Microsoft is reportedly in talks with various parties involved in an effort to take Dell private. According to reports, Microsoft is interested in harnessing a few billion dollars of its large cash hoard in a loan that could turn into equity in the future.
The issue is going to be financing. It will take north of US$20 billion to buy the company—Dell's market capitalization has risen to almost $23 billion on the buyout rumor—and it turns out that money has to come from somewhere.
The way it would (loosely) work is that the group formed to make the buyout would offer X amount of money to Dell's shareholders and board of directors. That amount would most likely be at a premium to Dell's share price, or at least a premium to the company's fair value as speculators jack up the share price in anticipation of this deal.
If the board approves, it would be sent to Dell's shareholders, and if they approve it would be subject to various bits of regulatory scrutiny. Depending on the premium offered, the chances of shareholders not approving is next to nothing.
Still, the money has to come from somewhere. Microsoft has tons of it, and just as Big Redmond took the opportunity to put $150 million into Apple when Steve Jobs needed a cash infusion in 1997, Microsoft reportedly sees an opportunity in playing a role in taking Dell private.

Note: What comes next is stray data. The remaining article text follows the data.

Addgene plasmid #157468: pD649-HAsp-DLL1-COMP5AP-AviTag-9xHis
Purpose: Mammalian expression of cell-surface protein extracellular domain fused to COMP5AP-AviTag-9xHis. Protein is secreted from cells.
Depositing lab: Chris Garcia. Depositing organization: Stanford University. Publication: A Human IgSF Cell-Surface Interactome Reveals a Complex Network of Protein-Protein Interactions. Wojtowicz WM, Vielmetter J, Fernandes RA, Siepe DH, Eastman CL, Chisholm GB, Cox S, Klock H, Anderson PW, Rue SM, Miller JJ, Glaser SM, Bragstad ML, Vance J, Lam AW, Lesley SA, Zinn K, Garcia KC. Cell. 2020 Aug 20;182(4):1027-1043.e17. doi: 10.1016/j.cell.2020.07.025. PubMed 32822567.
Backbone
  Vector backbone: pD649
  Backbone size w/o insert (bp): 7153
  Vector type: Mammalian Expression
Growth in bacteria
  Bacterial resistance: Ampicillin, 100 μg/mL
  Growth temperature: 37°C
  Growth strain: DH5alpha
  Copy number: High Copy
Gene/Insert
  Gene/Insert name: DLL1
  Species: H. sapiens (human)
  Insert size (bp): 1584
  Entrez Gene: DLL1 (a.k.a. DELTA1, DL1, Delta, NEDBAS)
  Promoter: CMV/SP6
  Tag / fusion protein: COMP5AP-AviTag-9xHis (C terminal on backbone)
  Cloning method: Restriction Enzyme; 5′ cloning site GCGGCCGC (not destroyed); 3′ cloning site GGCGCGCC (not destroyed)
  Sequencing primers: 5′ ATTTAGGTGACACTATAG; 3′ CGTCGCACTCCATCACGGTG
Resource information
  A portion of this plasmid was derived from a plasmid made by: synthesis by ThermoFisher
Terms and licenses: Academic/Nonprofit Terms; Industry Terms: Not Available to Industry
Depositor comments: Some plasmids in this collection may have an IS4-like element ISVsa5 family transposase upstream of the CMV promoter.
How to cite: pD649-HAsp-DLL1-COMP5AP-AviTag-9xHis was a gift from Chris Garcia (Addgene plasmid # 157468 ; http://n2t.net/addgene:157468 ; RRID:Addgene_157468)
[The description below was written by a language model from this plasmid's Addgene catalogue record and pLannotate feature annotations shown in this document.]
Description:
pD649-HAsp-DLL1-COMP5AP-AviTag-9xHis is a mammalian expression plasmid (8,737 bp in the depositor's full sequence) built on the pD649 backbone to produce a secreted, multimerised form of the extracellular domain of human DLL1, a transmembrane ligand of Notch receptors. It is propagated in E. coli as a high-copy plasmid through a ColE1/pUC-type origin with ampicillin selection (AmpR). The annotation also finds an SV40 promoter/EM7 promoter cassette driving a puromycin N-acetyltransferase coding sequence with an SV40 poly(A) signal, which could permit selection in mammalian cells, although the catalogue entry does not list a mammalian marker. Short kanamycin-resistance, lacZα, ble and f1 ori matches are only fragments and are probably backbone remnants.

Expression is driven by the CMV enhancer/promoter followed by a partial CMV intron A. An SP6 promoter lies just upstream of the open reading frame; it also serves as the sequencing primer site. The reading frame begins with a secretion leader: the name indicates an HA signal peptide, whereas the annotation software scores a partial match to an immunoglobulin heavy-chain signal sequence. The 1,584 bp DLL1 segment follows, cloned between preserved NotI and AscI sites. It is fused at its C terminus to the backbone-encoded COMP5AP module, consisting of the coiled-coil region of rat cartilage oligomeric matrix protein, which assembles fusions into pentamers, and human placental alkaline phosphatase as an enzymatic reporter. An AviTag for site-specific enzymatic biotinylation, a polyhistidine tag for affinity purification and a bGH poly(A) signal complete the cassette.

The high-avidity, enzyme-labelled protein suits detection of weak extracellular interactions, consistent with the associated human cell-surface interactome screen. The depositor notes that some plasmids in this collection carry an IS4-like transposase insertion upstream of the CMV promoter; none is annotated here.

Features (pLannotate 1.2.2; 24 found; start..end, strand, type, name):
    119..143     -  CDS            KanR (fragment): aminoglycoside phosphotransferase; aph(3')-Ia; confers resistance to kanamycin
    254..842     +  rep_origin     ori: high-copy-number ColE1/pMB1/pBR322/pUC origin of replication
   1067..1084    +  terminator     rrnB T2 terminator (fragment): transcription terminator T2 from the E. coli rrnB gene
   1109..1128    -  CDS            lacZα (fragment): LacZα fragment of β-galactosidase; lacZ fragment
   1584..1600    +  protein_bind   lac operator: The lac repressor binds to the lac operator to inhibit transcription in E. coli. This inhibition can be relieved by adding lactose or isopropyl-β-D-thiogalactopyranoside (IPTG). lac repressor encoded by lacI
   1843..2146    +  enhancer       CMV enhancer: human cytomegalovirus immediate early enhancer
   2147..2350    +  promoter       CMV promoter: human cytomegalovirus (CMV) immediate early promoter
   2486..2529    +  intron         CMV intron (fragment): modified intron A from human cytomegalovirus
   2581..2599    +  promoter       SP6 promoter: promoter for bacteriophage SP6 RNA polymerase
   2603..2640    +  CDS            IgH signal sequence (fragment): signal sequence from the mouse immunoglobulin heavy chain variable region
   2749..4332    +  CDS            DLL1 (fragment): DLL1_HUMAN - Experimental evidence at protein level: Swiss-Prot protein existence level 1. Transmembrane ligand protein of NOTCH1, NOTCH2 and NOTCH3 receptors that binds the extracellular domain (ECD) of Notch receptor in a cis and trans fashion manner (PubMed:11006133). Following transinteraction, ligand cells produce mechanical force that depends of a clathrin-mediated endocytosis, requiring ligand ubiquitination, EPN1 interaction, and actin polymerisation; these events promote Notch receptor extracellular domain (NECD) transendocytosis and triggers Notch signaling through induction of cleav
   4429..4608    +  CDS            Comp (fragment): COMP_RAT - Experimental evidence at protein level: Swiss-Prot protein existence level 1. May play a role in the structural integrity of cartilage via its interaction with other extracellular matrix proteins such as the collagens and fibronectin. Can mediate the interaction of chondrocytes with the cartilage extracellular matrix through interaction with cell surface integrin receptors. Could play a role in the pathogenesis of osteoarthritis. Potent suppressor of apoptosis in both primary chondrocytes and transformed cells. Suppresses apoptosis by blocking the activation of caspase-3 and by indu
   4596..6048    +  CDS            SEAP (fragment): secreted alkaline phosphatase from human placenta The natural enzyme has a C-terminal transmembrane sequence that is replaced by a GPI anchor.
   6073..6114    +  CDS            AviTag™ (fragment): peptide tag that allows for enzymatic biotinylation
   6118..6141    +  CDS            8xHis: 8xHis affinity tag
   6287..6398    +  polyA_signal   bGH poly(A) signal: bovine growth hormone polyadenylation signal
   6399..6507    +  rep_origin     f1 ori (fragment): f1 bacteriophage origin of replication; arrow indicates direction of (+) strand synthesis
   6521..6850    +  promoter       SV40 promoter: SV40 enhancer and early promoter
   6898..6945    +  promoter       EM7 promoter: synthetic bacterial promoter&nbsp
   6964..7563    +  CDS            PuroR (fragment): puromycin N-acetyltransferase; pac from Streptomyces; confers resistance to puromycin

The Wall Street Journal reported that Microsoft could invest between $1 and $3 billion in the effort. That amount would leave Microsoft as a minority partner in the deal, and shouldn't be seen as Microsoft wanting to buy a hardware maker so it can make more of its own devices.
It's more likely to be an investment play by Microsoft than a strategic move related to its Windows, Windows 8 for tablets, or Windows Phone business.
That said, Microsoft could find it beneficial to have close ties to an enormous hardware maker not burdened by the requirement of reporting its every move to the public in the form of quarterly reports and SEC filings.
Microsoft runs the risk of annoying its PC OEM licensees, but the company has shown it's willing to take that risk by releasing its own Surface tablets.